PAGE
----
In the five years that Dr. David G. Armstrong has been director of SALSA, he has honed his keen propensity towards technology-based solutions in treating and connecting with patients.
As a podiatric surgeon, Armstrong works closely with SALSA co-director Dr. Joseph L. Mills, a vascular surgeon, to provide an integrated “toe and flow” evaluation of foot infections and blood flow to determine how best to heal wounds and prevent amputation.
“There is a massive trend of merging consumer electronics with cybernetic appliances,” says Armstrong. SALSA’s collaborative research team, the Interdisciplinary Consortium on Advanced Motion Performance
, works on developing and tweaking gadgets that enhance quality of life. The team, known as iCAMP, is headed by biomedical engineer Bijan Najafi, with whom Armstrong works closely.
“Diabetic foot wounds tend to heat up before the skin breaks down. One of our ideas is to develop smart textiles, such as socks, that can detect heat and allow patients to identify ulcers on the bottom of their feet before the infection has a chance to spread too far,” Armstrong shares.
With technology that allows patients to easily send information to their physicians through their gadgets, Armstrong aims to empower them to monitor and advocate for their own health, while at the same time protecting their right to privacy.
Armstrong also sees the value of technology and social media in educating and connecting with current or prospective patients. Many read the articles that Armstrong and his team post on their Diabetic Foot Blog
or a number of social media sites including Facebook
Armstrong often can be found standing outside the BIO5 Institute tweeting about his latest project or sending a link with valuable information or resources, immediately connecting him to thousands of his followers.
“Our goal with social media is to lend a voice to people and to a widespread medical issue that doesn’t get enough attention. Patients with diabetes often lose the gift of pain, develop further complications silently, get amputations silently and die silently,” Armstrong says.
“We (Armstrong and his research team) are evangelical about technology, but we also are kind of agnostic about it in that we always are searching for something better. I’ve been known to change phones every couple of weeks just to test new apps and functions. When it comes to a favorite platform or device to use in the operating room, to have in my pocket, or to handle social media, I will try anything that works. We have really devoted folks who follow us, and different people will follow in different ways,” Armstrong says. “If we find we can’t fit a certain message in the 140 character constraints of Twitter, then we might aim it at something else.”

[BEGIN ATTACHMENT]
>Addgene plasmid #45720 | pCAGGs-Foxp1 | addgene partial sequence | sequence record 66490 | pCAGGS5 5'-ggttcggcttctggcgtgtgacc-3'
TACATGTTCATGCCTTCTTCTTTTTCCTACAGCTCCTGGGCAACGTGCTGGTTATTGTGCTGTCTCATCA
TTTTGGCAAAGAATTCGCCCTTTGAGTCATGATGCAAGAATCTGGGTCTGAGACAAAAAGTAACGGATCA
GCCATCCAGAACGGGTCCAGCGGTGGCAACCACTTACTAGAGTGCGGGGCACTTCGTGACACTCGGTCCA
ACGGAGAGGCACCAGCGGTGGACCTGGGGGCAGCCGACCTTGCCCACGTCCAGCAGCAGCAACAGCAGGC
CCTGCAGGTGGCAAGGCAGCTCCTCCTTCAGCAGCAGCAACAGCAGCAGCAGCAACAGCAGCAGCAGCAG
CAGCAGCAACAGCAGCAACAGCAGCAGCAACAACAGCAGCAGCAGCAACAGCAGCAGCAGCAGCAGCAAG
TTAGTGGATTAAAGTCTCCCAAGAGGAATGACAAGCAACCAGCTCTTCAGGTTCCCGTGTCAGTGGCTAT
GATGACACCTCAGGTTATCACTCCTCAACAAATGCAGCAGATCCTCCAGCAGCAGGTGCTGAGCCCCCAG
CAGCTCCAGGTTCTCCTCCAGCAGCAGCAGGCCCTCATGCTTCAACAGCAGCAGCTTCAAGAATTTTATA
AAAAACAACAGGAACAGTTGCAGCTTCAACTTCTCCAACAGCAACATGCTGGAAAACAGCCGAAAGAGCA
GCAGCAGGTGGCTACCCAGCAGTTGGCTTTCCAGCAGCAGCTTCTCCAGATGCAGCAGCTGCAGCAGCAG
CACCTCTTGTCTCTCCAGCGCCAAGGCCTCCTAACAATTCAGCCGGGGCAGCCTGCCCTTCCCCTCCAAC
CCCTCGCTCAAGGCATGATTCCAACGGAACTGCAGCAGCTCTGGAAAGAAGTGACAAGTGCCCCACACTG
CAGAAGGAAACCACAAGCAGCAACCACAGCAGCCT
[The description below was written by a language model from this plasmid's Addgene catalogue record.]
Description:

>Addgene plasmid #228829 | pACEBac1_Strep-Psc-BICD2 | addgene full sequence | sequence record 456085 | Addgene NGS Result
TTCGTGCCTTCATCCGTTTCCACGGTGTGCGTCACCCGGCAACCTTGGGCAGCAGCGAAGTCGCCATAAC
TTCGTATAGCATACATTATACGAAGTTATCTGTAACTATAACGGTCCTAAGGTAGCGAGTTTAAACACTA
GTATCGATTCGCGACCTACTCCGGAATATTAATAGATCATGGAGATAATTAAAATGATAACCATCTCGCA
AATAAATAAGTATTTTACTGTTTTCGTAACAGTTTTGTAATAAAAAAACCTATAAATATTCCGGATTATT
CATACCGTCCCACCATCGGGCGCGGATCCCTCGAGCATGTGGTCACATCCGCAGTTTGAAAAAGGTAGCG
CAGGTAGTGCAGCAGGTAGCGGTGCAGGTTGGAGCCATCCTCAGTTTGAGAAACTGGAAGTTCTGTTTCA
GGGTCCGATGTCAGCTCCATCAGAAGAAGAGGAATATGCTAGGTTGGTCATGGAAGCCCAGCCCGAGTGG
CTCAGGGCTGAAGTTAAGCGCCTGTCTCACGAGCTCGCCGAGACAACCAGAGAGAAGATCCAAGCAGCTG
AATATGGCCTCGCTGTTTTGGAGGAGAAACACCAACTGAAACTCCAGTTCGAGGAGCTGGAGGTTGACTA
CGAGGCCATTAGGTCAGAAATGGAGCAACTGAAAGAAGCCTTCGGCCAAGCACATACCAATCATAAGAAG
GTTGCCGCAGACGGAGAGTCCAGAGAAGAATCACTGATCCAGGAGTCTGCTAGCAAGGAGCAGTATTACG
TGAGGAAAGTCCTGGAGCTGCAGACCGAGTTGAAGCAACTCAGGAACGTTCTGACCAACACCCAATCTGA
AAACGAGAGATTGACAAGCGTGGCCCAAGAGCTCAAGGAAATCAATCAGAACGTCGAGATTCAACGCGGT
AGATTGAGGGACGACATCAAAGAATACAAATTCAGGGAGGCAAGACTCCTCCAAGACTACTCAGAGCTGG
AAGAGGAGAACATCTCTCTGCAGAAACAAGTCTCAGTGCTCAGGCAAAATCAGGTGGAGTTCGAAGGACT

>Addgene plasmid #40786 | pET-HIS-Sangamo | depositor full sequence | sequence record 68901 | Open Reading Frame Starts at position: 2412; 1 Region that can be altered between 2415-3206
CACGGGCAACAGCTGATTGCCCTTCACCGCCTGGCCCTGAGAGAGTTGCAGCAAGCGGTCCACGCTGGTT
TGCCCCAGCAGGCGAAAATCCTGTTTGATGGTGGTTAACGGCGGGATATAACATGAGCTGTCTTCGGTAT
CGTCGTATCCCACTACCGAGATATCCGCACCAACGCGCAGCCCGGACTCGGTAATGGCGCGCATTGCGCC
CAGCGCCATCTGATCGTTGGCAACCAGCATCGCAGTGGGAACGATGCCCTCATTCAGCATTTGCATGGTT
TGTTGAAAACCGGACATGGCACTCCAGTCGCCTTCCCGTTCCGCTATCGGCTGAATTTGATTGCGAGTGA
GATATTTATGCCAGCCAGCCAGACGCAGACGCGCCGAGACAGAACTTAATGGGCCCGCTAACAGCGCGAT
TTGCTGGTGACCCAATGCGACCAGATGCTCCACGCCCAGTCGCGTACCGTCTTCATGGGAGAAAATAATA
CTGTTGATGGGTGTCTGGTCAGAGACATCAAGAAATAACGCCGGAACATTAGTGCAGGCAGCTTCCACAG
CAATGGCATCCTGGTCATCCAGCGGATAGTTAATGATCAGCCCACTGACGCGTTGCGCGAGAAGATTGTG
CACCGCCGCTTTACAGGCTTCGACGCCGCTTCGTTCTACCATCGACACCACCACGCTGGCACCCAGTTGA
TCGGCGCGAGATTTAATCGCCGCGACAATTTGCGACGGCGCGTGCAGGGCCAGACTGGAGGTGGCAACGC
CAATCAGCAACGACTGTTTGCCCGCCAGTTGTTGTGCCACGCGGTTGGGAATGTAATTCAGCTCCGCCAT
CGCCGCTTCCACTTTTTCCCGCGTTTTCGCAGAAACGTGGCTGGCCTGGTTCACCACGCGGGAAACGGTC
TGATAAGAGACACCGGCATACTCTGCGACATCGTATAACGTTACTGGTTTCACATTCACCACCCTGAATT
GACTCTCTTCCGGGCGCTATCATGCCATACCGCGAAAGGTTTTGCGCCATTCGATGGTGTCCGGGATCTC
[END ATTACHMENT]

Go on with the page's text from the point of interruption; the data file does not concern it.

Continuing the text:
A full-time clinician, researcher and administrator, Armstrong also enjoys time with his wife, Tania, co-founder of a very successful Web-based home decor company, and their three daughters.
“I’m at home with my three girls as much as I can be, but my definition of family is broad. We have one of the best families in the world within our SALSA and iCAMP teams here at the UA. I owe a lot of that to Joe Mills, who I like to call my insignificant other, or my ‘flowmigo.’”
His family of SALSA staffers has a phrase to describe Armstrong: “happy-toe-lucky.” Such colloquiums, or “SALSAisms
,” are common among the close-knit team.
Armstrong frequently mentors students in his research and clinical work through the Keep Engaging Youth in Science High School Internship
, the NIH High School Student Research Program
and the UA College of Medicine Medical Student Research Program
. “I call the students on our SALSA and iCAMP teams our professional progeny,” Armstrong says. “We take a lot of personal pride in their achievements. These students are engaged and are not intimidated by – figuratively – drinking from the fire hose. We don’t turn the tap down just because they’re a junior in high school and not a post-doc. We throw them right into our mix and, more often than not, they flourish and make outstanding contributions.”
Armstrong is the first to say that even in a world filled with technological advances in treating and educating, at the end of the day human connections are what matter most. “Grassroots, patient-centric focus is at the heart of everything we do,” says Armstrong. “My father instilled in me that ‘people don’t care how much you know until they know how much you care.’ I think people respond to authenticity and passion, and that translates through all forms of communication.”